Smarter than 5th Grader? Please Prove by Learning CPR/AED use
Sudden Cardiac Collapse (SCC) can occur almost anywhere, and far too often, it takes place at athletic events and facilities. Our local community was painfully reminded of this a few weeks ago with the tragic collapse and ultimate death of a high school student.
Once someone collapses, immediate initiation of Cardiopulmonary Resuscitation (CPR) and use of an Automated Electronic Defibrillator (AED) are the only ways to prevent death and time is indeed of the essence:
- Within 4-5 minutes of SCC, inadequate oxygen flow to the brain can lead to irreversible brain damage
- CPR alone confers less than a 25% chance of survival, but if an AED delivers an appropriate shock within 3 minutes of collapse, there is around a 90% likelihood of survival
- After that 3 minute window, the odds of successful resuscitation go down 10% with each passing minute
So before participation in any athletic activity, parents and athletes need to ask 2 key questions:
- Are there people here who know CPR?
- Is there an AED readily accessible at the field or in the gym?
Knowing how to perform CPR should be standard training for all coaches, officials, administrators, parents, and yes, even athletes. Good studies have shown that kids as young as 5th grade can appropriately perform these lifesaving skills. Low cost classes are available in almost all communities that take only a few hours to learn/review the elements of CPR and AED use.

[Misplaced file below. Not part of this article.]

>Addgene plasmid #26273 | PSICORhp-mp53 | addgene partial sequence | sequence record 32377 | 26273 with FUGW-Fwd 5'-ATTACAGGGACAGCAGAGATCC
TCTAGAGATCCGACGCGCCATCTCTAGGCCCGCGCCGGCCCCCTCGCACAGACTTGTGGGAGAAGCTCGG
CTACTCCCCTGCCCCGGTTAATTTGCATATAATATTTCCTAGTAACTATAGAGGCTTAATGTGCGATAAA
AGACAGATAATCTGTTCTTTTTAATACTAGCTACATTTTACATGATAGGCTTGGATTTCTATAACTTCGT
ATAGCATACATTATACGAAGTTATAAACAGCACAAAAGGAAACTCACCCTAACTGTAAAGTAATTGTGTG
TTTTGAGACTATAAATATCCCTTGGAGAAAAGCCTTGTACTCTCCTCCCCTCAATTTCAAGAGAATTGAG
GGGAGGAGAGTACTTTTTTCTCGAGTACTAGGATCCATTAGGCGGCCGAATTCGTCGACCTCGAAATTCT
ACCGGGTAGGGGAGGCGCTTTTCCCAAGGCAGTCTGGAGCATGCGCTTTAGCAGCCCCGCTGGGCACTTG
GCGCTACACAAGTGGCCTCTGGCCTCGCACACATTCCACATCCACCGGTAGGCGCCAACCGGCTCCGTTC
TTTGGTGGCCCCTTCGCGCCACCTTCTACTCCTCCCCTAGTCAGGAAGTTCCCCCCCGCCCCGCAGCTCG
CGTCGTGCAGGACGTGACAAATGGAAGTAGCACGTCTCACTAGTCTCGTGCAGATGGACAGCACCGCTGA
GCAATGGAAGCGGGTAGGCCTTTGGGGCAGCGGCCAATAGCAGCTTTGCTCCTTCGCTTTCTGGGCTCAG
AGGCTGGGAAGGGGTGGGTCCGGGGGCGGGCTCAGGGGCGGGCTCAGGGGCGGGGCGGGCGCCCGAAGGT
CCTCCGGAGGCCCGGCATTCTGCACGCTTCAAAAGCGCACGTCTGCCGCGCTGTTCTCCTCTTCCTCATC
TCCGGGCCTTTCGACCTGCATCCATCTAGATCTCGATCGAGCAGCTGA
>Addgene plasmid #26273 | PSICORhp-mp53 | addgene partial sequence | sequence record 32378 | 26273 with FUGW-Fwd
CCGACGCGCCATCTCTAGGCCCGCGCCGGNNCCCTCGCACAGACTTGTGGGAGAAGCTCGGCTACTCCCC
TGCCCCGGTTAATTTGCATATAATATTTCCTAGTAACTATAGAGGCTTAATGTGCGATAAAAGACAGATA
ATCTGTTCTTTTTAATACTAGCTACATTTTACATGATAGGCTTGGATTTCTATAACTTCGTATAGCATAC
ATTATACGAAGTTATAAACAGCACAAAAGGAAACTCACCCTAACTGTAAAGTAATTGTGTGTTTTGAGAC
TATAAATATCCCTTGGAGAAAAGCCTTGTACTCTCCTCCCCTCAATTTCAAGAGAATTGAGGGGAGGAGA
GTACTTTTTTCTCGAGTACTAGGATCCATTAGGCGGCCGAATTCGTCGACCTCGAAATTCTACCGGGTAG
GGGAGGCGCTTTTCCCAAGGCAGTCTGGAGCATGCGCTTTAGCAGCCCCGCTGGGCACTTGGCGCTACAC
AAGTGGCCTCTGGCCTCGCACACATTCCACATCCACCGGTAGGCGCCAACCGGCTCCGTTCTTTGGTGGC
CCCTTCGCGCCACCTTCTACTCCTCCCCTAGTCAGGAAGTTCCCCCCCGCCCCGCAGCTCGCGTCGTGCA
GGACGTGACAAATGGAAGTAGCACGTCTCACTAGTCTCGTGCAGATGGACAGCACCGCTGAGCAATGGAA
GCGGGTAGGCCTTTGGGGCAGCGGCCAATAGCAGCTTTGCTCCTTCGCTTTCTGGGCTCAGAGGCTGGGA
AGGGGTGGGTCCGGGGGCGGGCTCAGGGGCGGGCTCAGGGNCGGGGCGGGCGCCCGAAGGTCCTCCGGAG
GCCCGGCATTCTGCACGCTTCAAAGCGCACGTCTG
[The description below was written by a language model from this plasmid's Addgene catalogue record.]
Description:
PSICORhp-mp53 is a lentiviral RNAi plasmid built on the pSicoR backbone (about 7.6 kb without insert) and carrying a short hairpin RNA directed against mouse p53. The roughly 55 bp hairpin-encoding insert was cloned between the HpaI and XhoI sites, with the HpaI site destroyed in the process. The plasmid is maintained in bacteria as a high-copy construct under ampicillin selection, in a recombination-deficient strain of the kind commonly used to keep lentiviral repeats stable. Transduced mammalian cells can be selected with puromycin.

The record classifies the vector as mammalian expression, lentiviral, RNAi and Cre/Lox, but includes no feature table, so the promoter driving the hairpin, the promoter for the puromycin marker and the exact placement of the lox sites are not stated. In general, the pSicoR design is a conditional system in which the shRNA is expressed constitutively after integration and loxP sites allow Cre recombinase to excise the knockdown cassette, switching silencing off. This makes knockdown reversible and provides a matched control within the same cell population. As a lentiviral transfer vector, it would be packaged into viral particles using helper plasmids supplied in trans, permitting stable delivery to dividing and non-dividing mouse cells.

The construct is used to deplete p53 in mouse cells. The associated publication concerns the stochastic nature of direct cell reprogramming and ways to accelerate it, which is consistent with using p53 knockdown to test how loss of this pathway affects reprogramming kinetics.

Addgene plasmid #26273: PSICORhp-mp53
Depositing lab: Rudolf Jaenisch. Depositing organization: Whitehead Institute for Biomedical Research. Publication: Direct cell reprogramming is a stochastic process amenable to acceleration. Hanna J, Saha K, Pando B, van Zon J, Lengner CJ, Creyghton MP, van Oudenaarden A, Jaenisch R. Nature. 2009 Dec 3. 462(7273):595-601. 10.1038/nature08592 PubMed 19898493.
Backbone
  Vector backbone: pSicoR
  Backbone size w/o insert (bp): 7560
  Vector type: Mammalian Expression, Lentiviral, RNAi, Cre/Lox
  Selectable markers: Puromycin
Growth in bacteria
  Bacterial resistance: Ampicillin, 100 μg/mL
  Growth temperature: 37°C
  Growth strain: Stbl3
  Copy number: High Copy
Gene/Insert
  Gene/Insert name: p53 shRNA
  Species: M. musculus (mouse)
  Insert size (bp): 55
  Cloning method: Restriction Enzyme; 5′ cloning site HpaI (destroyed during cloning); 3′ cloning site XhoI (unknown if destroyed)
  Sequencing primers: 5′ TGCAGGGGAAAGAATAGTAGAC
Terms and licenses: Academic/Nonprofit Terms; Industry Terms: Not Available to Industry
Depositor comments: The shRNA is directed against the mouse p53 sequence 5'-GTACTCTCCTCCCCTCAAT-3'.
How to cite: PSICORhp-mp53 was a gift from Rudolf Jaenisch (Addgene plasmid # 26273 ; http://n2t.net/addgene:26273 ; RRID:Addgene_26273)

Learning how to use an AED is rendered meaningless if there isn't an AED unit available on site in the event of a sudden collapse. While AED placement is now commonly seen at shopping malls, churches, on airplanes, and in large workplaces, it is defeating to learn how often school or athletic facilities do not have a unit in public view and available for immediate use.
Highly recommend that upon arriving at any field, gym, or exercise facility, look around or ask about the location and availability of an AED. Just like identifying the nearest exit in event of a fire or other emergency, knowing AED placement can reduce time needed to put it into use when those seconds definitely count. Proper pre-participation preparation and emergency action plans should involve informing as many people as possible about the location and use of the AED.
If there isn't an AED, don't be afraid to make a little noise by advocating for placement. In many cases, concerns about liability, cost, maintenance, and training have been overcome by passionate community efforts emphasizing the benefits of having an AED for the greater good of athletes and spectators alike.
My wife and I just completed our CPR and AED recertification this week (thanks to Heartsavers in Fullerton, CA for such a wonderful course) and hope to have all readers of this blog join us in learning these skills that can make such a difference.